In a country plagued with insecurity, mobile money has proven to be both safe and secure. And the IBS’s introduction of the Visa card services further supports the road towards a cashless society. [But] it is likely to have [a] negative impact on local mobile-money [services] such as EVC Plus and E-Dahab as people might choose to use Visa cards for their daily needs.
By Mohamed Sheikh Nor
The International Bank of Somalia (IBS) introduced on 7 July a first into Somalia’s financial services: a Visa card. The international card will not only offer Somalis quick and convenient access to money, but it is proof that despite prolonged conflict, the country’s financial sector has remained resilient.
The Somali financial sector has grown rapidly in recent years thanks to a vibrant mobile-money market. According to a 2018 World Bank report, while 70% of the adult population used mobile-money services, just 15% had a bank account. Today, Somalia has 13 banking institutions under the supervision of the central bank.
The previous collapse of the formal banking systems paved the way for mobile-money services. In a country plagued with insecurity, mobile money has proven to be both safe and secure.
Mobile-money and visa card services
On 27 February, Somalia awarded Hormuud Telecom the country’s first mobile-money license. The company is the largest telecommunications provider in Somalia.
This is a step forward and an indication that Somalia’s banking system is finally taking root.
This move allowed for the formalization of digital payment systems and their integration with global financial markets. With a customer base of 3.6 million subscribers, Hormuud Telecom delivers mobile-money services to nearly three million people through its EVC Plus platform.
The regulation of Somalia’s mobile-money market has in turn fostered more confidence in the financial sector. According to the World Bank report, mobile-money penetration in urban areas is more than 80% and 55% in rural communities.
Somalia serves as a good example on how mobile money can support financial inclusivity for the most vulnerable, namely internally displaced people. Aid agencies have been able to provide them with monthly stipends through mobile money.
IBS’s introduction of the Visa card services further supports the road towards a cashless society. During the launch, the bank’s deputy CEO, Abdirizak Ali Warsame expressed confidence on the future of Somalia’s banking sector. IBS began operations on 2014 and was the first bank to use a Somali SWIFT code.
On the introduction of Visa card services, Warsame said: “This is a step forward and indication that Somalia’s banking system is finally taking root. This service will enable us to underpin electronic money transfer as it is reliable and convenient.”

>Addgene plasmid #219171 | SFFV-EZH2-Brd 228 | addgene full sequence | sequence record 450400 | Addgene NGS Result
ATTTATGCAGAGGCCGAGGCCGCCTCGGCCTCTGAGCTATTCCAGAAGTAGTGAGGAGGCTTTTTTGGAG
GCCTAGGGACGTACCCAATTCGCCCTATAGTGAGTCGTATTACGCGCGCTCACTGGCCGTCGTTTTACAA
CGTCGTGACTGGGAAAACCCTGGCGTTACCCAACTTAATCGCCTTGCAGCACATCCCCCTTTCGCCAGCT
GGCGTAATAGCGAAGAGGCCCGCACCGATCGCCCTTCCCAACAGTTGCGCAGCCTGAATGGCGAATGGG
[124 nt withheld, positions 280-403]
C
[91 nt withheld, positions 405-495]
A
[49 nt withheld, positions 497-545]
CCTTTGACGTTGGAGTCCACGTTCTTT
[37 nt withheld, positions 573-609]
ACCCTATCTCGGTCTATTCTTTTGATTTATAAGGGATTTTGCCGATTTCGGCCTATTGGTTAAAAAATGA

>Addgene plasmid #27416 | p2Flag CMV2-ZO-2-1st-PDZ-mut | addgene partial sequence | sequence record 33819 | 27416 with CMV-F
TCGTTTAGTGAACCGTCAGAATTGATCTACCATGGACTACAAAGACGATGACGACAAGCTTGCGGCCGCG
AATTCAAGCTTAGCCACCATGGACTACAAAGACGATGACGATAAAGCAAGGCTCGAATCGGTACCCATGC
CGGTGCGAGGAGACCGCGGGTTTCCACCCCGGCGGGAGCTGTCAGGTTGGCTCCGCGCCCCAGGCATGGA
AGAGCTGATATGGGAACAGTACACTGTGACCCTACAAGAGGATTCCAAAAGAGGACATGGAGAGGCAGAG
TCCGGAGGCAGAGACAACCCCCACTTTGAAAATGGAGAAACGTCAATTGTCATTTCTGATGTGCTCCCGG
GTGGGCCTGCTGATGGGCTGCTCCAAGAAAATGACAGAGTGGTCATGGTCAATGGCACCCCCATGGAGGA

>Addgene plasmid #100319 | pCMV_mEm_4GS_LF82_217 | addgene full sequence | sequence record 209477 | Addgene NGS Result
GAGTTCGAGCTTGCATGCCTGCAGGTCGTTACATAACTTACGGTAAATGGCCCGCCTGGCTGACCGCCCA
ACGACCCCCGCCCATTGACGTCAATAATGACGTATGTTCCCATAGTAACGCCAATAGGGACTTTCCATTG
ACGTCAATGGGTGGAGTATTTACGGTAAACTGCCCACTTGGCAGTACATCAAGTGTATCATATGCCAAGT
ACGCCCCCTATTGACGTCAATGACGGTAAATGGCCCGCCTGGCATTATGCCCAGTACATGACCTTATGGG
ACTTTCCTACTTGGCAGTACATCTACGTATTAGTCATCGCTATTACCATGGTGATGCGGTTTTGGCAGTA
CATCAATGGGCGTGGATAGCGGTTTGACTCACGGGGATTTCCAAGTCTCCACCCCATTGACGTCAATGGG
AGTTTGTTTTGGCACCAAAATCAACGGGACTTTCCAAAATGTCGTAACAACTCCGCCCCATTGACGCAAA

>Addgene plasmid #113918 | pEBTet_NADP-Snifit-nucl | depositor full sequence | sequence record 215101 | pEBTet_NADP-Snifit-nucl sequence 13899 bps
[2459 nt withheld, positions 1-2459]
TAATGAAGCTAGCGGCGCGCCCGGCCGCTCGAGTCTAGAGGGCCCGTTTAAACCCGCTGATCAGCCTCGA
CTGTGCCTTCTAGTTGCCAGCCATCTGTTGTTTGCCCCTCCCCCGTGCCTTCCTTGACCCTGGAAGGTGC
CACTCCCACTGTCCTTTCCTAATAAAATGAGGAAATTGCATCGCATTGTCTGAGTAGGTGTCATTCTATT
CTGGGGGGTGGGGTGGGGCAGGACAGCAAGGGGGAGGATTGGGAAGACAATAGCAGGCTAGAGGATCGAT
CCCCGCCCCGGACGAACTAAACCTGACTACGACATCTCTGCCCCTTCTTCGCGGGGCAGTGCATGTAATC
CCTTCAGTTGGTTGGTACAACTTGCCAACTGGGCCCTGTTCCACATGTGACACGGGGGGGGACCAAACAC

Warsame also spoke about the need for a political environment that is more conducive to supporting growth in the financial sector. “In order for the banking industry to become vibrant, our country needs to maintain political stability.”
“Rising from the ashes of civil war”
Somalia’s central bank has achieved progressive milestones in regulation and the governor, Abdiraham Mohamed, views these developments as an indication that Somalia is on a good path.
“The central bank will encourage all Somali banks to issue similar services. The Visa card will facilitate interbanking services across all the 13 banks operating in Somalia. It is a positive step for the country and shows Somalia is rising from the ashes of civil war. We are now part of the global financial markets. We encourage all Somalis to use banks as a way of strengthening the country’s economy.”
A recent political crisis had the potential to steer Somalia down the path to civil war. Following a vote in April by parliament to extend President Mohamed ‘Farmajo’ Abdullahi Mohamed’s term by two years, chaos hit the streets.
But a rescinding of that vote and a promise to hold delayed elections has left the country relatively stable.
Visa’s arrival = disruption to mobile money market
“Issuance of Visa cards in Mogadishu is a long-awaited service in Somalia. For Mogadishu, in particular, this launch takes the mobile money industry to the next level because mobile money cannot be transacted outside Somalia. [But] it is likely to have [a] negative impact on local mobile-money [services] such as EVC Plus and E-Dahab as people might choose to use Visa cards for their daily needs,” says Ahmed Khadar, an economics, and finance professor at Somalia University in Mogadishu.
According to Khadar, this new card service presents opportunities for bank customers:
- They will have unlimited access to their accounts;
- They can buy goods and services outside of Somalia;
- And they can deal with international banks with no branches in the country.
“The discerning feature of the Visa card is that you can buy something while using your phone, even when you are outside the country. You can also shop online, unlike any other time in the past, so the service is transformative” he tells The Africa Report. But since most people do not have bank accounts, mobile money is set to continue its dominance.